MSc Thesis Topics

Securing Vehicular Communication Systems
Secure Communication in Adverse Wireless Networks
Your MSc Thesis Topic

 

If you are interested


Please keep in mind that significant effort, contribution and novelty are expected for an MSc thesis. If you are motivated, please email us (papadim@kth.se) your resume, your KTH transcripts, and one note (max. 1 page) explaining your interest and preparation for the project. Please highlight your relevant skills and expertise and mention what you would expect to do after your graduation. Applications will be reviewed continuously.


Securing Vehicular Communication Systems


 

Background

Modern cars are already equipped with many on-board sensors and computers, navigation systems, and often they have the capability for wireless communication (cellular and recently Wi-Fi). 

Over the past few years, there has been an increasing interest in car-to-car communications, in the research community and in the industry. There has been a lot of work on how to add on-board computing and communication capabilities in order to enhance transportation safety and efficiency. 

However, it is well-understood that we cannot have these Vehicular Communication (VC) systems deployed without securing them first. If we did, they would be exposed to hacks, and attackers could create significant damages. Moreover, we would not want the VC system to harm our privacy, e.g., giving away our whereabouts without our agreement.


Problem Statement

There are many open problems in the area, thus multiple MSc theses are available. The selected students can benefit from interactions with industrial partners. The aim for each thesis is to design, implement, and evaluate one or more secure vehicular communication protocols. 

Candidates should have good networking and wireless communications knowledge, be fluent in programming and comfortable with security basics.

References

G. Calandriello, P. Papadimitratos, A. Lioy, and J.-P. Hubaux, “On the Performance of Secure Vehicular Communication Systems,” IEEE Transactions on Dependable and Secure Computing (IEEE TDSC), to appear

 

P. Papadimitratos, A. de La Fortelle, K. Evensen, R. Brignolo, and S. Cosenza, “Vehicular communication systems: Enabling technologies, applications, and future outlook on intelligent transportation,” IEEE Communications Magazine, Vol. 11, No. 1, pp. 84-95, November 2009

 

P. Papadimitratos, L. Buttyan, T. Holczer, E. Schoch, J. Freudiger, M. Raya, Z. Ma, F. Kargl, A. Kung, and J.-P. Hubaux, "Secure Vehicular Communication Systems: Design and Architecture," IEEE Communications Magazine, November 2008




 

Background

For many years, wireless networks have been mostly single-hop: two devices would communicate directly over the wireless medium. For example, your cell phone with the cellular provider'™s base station, or your laptop with the airport'™s access point or your home Wi-Fi router. But more and more wireless devices are being used and multi-hop wireless communication is not far from becoming reality in civilian applications. For example, wireless sensor networks, small foot-print devices equipped with relatively short-range radios, are expected to offer valuable services for monitoring the environment, buildings, infrastructure, etc.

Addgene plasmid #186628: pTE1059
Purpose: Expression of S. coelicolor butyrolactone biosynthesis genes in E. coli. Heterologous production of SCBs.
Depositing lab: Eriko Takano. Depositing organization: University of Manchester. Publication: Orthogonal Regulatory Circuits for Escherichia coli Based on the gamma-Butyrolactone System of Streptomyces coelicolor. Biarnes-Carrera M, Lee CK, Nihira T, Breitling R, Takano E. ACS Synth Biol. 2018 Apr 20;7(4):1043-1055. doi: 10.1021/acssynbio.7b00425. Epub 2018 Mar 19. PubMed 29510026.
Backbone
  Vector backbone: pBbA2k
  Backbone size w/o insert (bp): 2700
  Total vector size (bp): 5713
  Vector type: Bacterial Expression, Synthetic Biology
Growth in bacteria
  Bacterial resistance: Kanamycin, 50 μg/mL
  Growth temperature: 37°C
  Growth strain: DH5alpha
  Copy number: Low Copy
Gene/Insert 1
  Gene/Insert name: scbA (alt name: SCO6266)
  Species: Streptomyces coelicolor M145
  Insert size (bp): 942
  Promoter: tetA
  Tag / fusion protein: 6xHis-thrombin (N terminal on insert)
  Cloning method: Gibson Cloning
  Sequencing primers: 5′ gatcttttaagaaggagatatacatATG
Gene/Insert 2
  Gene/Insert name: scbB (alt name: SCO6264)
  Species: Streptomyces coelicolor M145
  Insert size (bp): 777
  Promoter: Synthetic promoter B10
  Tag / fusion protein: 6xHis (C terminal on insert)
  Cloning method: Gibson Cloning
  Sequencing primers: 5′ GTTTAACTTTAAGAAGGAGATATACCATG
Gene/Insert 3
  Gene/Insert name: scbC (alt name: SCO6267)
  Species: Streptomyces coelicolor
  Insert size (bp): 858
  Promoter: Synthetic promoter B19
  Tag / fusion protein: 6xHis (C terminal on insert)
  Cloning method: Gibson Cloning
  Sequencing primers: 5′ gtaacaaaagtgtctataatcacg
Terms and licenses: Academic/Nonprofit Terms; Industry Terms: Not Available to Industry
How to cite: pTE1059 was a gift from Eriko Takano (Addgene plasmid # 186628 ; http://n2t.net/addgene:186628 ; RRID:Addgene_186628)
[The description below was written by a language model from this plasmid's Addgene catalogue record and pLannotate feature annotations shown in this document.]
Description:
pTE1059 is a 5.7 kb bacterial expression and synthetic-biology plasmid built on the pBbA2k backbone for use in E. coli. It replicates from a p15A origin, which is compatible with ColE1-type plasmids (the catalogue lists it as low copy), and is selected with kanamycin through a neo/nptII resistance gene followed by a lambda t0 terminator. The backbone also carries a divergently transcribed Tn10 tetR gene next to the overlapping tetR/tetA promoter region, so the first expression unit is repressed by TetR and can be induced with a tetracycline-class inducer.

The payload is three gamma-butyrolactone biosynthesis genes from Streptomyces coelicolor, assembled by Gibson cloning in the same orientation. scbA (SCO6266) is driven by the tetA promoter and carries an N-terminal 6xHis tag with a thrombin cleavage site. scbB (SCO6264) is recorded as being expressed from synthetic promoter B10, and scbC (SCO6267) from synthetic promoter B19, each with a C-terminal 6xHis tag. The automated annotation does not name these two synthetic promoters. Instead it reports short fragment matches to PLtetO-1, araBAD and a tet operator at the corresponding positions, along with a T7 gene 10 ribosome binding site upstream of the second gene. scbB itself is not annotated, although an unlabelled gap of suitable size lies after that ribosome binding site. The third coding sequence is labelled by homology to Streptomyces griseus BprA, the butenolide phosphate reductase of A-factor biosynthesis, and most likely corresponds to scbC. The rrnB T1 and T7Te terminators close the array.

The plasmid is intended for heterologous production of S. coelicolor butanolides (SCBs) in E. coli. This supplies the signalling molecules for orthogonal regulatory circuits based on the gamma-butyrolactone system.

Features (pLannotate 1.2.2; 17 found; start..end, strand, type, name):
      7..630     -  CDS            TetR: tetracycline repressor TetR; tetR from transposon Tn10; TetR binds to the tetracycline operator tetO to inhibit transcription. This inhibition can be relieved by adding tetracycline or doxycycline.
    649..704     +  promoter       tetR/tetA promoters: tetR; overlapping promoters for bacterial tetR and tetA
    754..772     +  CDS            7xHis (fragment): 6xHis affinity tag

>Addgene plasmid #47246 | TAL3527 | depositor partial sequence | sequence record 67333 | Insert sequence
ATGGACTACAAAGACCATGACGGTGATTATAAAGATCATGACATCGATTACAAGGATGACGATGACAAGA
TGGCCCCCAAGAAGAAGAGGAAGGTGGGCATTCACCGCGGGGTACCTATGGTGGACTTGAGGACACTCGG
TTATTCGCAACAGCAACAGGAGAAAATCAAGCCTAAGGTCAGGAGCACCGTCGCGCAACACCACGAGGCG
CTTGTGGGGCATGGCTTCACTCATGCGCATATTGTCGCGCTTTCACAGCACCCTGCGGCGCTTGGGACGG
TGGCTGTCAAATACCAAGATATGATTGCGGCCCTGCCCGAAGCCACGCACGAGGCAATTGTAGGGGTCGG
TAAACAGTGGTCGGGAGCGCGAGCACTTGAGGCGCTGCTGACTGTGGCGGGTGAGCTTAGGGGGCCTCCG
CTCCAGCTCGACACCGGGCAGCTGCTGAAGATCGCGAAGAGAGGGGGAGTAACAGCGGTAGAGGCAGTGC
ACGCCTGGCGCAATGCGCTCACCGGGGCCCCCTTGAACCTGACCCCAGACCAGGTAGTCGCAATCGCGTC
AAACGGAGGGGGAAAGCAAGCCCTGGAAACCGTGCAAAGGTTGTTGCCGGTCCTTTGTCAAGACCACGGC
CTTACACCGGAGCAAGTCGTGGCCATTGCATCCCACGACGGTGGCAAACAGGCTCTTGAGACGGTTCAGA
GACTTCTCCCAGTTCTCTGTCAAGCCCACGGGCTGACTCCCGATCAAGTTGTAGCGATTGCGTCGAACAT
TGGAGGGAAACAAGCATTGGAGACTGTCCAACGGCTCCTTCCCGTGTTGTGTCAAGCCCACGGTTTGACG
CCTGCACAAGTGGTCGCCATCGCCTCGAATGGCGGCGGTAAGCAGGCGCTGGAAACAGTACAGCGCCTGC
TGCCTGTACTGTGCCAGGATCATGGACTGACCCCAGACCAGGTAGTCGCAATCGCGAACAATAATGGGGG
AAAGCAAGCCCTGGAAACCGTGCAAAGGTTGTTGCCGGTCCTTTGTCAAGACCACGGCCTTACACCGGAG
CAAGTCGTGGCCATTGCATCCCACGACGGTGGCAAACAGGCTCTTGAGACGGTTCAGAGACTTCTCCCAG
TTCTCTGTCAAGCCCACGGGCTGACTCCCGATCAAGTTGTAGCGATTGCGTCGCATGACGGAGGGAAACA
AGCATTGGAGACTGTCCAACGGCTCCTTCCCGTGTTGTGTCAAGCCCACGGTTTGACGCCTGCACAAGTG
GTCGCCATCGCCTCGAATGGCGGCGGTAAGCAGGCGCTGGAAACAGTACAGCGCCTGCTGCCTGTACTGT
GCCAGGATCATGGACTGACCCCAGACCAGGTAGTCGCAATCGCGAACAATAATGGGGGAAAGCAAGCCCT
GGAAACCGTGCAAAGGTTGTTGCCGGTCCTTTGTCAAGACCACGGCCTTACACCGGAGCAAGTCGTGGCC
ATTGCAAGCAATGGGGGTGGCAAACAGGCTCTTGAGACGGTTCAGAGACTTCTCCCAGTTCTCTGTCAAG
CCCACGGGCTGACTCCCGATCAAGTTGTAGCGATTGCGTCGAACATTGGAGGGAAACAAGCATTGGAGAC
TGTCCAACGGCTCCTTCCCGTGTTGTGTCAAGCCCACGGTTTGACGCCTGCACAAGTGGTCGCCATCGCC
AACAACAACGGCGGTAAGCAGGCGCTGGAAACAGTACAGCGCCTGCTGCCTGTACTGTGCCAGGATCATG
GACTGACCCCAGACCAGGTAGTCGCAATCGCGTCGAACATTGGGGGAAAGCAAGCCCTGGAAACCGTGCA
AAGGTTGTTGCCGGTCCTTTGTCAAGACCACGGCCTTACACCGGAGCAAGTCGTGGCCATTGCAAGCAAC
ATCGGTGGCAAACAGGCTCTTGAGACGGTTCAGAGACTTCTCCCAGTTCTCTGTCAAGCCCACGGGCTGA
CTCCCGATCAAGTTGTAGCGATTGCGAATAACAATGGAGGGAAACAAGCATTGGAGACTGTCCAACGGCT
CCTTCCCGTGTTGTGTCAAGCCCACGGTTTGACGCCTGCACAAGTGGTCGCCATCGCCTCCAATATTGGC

However, the more important such wireless become, the more likely they are to be attacked. There is already rich literature on a variety of attacks against routing protocols, essentially seeking to deny communication across the multi-hop wireless network. While there is already a wide range of alternative schemes, recent results showed that we can still improve resilience significantly, even against powerful adversaries. 


Problem Statement

Our latest results show that there is still space to significantly improve over prior solutions.  Thus, the objective of this thesis (or theses, as it is possible that more than one spots be available) is to design a new protocol or enhancements or variants of state-of-the-art secure communication protocols, and perform detailed comparative performance evaluation and analysis with prior art. 

Candidates should have very good wireless networking knowledge, be fluent in programming, have experience with packet-level simulation, and be at least comfortable with security basics.

 

References

 

W. Galuba, P. Papadimitratos, M. Poturalski, K. Aberer, Z. Despotovic, and W. Kellerer, “Castor: Scalable Secure Routing for Ad-hoc Networks,” IEEE Conference on Computer Communications (IEEE INFOCOM), San Diego, CA, March 2010

 

P. Papadimitratos and Z.J. Haas, "Secure Data Communication in Mobile Ad Hoc Networks," IEEE Journal on Selected Areas in Communications (JSAC), Special Issue on Security in Wireless Ad Hoc Networks, February 2006





 

Background

Our research agenda includes a wide gammut of security, privacy, and networking problems. We are interested in enhancing the security of networked systems and the privacy of their users, and overall in designing trustwrothy, efficient, and effective netwroked systems.


Problem Statement

You are welcome to propose your own topic of MSc thesis. Please explain the background of your idea, specify a problem statement, and briefly discuss how it relates with our group's work and where you would like to perform the work with us (at KTH or a lab/company outside KTH. Please present your idea in a short proposal of max. 1.5 pages.

 

References

Please choose up to five most relevant references from the literature and add them to your proposal.



  • Projects are available all year round.

     

    You are strongly encouraged to get in touch well before the completion of your coursework.

     

    There can be more than one student working on each announced topic (unless noted otherwise). But each student shall work on her/his own problem and shall be individually assessed.